Dell plans to launch a new “edge operations software platform” in 2023 under what it is calling Project Frontier.
Dell has an existing edge computing portfolio but with Project Frontier it is looking for a more coordinated edge footprint that spans hardware, software and management/application orchestration, pushing it much further up the burgeoning Operational Technology (OT) value chain and more substantially into the realm of edge SaaS.
Sitting in on a Dell roundtable this week, The Stack understood that the project will include an open architecture that lets partners consolidate existing and emerging edge use cases and a centralised management plane for edge applications, with “zero-touch” deployment, and secure device onboarding.
Dell will offer the infrastructure management component of Project Frontier as an on-prem deployment in a customer’s own data centre, or as a cloud-based SaaS. As Dell Tech’s SVP of Edge Gil Shneorson put it: “We’re going to allow our customers – whether it’s a homegrown application, an ISV [infrastructure service provider] application from one of our ecosystem partners, a hyperscaler runtime, others – to describe in a industry standard blueprint and then orchestrate fairly sophisticated workloads across all of those properties so their applications can run seamlessly, automatically, and lifecycle them together with the edge endpoints.”
Dell Technologies founder Michael Dell said during the October 12 roundtable: “All that is backed up by our global support deployment network to help customers in advanced manufacturing and retail and transportation logistics and all these industries where we're seeing the edge really take off in a big way.”
He added: “We're already building out reference architectures for I would say the 10 to 25 most common edge use cases around vision analytics and sensors and manufacturing and you know, have lots of partnerships there… partners and system integrators add a lot of value on top of those reference architectures.”
Dell COO Jeff Clarke added in response to questions about how this ties up with Dell’s existing telco offering: “I do think there is a future where private 5G deployment and our edge work intersects… commonality of that horizontal plane, commonality of app, orchestration, commonality of deployment tools and capabilities, commonality of how you secure all of those edge points, is going to be essential to help customers through that. So they don't have, if you will, two stacks to work through. We will absolutely pursue that.”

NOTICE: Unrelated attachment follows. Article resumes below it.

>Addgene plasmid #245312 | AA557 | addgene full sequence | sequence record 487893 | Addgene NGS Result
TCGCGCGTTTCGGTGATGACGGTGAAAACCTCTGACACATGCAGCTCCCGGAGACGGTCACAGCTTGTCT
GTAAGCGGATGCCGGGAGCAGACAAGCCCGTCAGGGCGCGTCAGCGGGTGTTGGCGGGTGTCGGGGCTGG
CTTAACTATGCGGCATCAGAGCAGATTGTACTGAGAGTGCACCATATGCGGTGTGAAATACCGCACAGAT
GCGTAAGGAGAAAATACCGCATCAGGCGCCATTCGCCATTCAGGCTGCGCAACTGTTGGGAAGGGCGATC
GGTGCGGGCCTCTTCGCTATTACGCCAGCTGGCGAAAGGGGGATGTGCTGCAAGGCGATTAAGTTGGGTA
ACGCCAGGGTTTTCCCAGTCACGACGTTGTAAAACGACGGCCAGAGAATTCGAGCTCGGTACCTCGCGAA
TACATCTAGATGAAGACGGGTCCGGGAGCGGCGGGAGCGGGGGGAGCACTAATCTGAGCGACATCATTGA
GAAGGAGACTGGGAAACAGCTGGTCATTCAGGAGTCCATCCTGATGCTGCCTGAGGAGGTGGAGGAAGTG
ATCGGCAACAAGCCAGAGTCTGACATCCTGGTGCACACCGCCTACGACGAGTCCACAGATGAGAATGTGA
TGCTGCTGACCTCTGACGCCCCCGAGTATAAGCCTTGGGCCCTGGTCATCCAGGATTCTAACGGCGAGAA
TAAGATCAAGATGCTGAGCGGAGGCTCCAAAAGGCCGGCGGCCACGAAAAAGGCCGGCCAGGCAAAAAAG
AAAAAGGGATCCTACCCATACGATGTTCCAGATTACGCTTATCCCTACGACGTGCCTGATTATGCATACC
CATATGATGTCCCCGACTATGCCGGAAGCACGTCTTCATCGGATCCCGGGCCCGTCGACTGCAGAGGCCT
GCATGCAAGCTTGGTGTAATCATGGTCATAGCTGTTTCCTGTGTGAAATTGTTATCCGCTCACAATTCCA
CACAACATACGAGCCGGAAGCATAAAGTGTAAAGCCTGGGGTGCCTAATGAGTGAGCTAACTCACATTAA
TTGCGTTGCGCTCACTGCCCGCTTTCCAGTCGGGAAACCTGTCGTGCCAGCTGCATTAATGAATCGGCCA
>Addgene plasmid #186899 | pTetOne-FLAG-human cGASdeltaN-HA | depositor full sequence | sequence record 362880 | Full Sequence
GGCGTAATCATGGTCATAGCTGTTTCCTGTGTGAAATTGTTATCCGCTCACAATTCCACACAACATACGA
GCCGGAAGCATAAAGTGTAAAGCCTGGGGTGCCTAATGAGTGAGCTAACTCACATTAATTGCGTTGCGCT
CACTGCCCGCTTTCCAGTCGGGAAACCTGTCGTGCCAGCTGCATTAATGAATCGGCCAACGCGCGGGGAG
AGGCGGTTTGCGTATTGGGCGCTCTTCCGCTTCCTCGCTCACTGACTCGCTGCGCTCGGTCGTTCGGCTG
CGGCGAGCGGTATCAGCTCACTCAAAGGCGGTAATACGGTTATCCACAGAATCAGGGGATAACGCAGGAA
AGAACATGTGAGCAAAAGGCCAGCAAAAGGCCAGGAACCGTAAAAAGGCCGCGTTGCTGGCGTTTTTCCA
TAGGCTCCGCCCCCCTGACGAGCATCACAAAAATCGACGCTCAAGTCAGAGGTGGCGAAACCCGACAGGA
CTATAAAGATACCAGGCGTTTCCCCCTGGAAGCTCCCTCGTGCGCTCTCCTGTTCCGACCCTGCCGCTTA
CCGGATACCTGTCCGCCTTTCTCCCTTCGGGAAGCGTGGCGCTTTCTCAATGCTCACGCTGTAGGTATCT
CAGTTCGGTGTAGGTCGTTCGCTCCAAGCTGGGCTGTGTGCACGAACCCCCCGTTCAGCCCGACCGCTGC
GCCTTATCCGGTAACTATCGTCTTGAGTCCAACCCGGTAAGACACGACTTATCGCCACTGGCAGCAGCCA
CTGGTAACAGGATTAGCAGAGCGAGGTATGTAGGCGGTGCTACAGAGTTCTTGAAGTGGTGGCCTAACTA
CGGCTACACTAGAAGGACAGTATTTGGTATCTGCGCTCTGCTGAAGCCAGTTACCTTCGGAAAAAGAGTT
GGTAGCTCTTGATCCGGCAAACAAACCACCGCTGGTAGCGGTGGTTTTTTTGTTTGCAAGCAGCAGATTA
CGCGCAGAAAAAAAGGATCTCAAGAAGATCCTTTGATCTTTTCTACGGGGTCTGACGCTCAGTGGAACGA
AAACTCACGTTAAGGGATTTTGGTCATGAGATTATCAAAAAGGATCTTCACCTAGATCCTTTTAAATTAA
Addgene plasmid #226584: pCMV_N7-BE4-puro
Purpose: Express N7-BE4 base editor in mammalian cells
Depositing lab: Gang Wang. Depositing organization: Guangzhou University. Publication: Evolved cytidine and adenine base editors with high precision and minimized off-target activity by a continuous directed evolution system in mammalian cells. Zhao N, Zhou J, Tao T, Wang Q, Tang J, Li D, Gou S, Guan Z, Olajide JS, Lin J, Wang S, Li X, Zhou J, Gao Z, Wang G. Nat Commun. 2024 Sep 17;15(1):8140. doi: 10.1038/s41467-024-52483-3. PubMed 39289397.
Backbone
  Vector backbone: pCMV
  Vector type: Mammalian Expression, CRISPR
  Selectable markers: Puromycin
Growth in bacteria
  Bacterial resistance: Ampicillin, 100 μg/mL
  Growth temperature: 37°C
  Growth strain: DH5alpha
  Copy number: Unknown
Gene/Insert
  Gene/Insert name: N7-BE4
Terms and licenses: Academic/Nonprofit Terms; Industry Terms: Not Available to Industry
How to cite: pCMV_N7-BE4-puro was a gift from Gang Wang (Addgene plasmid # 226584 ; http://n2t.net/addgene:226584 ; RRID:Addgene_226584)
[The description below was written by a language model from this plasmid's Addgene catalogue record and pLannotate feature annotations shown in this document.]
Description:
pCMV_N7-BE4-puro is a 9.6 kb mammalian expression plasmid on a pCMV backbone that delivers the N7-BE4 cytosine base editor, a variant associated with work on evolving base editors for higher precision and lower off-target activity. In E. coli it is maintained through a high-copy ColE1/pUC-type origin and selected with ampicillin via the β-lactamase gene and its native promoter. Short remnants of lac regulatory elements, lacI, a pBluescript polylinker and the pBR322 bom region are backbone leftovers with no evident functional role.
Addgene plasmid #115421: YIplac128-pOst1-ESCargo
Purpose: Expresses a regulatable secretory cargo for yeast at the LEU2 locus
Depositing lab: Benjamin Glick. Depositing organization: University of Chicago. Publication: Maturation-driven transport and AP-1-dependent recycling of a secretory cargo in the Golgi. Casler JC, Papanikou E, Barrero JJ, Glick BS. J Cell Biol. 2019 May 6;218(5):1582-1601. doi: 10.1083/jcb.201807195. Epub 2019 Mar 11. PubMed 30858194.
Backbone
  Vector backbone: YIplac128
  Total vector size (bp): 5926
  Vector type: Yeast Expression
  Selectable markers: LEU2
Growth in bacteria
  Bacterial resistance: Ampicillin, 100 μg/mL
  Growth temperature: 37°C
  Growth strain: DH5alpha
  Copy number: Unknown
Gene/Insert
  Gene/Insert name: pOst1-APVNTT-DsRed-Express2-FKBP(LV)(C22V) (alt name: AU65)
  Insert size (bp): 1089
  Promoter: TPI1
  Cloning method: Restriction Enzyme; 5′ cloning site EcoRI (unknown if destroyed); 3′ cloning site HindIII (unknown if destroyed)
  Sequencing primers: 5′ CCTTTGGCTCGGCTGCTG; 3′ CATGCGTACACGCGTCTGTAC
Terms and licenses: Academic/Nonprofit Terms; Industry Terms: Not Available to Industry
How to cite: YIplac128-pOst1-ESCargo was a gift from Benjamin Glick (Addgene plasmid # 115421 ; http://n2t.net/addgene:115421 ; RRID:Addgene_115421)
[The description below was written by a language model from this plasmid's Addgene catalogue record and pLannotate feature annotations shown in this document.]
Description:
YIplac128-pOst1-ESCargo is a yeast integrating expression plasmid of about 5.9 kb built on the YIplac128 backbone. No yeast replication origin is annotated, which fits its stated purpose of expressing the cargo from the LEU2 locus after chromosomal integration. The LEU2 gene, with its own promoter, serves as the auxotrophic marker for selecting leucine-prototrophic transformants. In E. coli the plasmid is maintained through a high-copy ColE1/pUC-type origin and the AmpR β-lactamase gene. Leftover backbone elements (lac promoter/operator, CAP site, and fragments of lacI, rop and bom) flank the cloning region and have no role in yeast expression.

As part of that plan Dell also announced the launch of its PowerEdge XR4000 to run analytics or other edge workloads in remote or challenging operational locations. It’s a rugged, shoebox-sized server that’s 60% shorter than conventional data centre servers and designed to survive heat waves or falls. It can be mounted in any number of ways. Dell this week also rolled out its Latitude 7230 Rugged Extreme Tablet, which is capable of withstanding temperatures of -20F to 145+ and rated for maximum protection against dust, dirt, and water.
Both will be available at the end of this calendar year.
The Dell Project Frontier announcement came as Dell ramps up its APEX managed infrastructure offering – available either at a flat subscription rate or as pay-per-use and with integrations with Dell spinoff VMware – with Michael Dell admitting that “if I had to do it over again, we wish we would've started APEX a few years earlier; we're running as fast as we can to add the capabilities and features that customers want.”
He added: “Customers are looking for ways to dedicate more of their spend and more of their energy to the things that actually drive differentiation for them. Whether it is preconfigured appliances or APEX cloud services or other consumption-type models, all of that is helping them, you know, along that same path."
Dell reported record second quarter revenue of $26.4 billion for its fiscal 2023 Q2 results. Net income was $506 million. ARR for its APEX offering was over $1 billion, with Q2 orders growth up 78% year-over-year.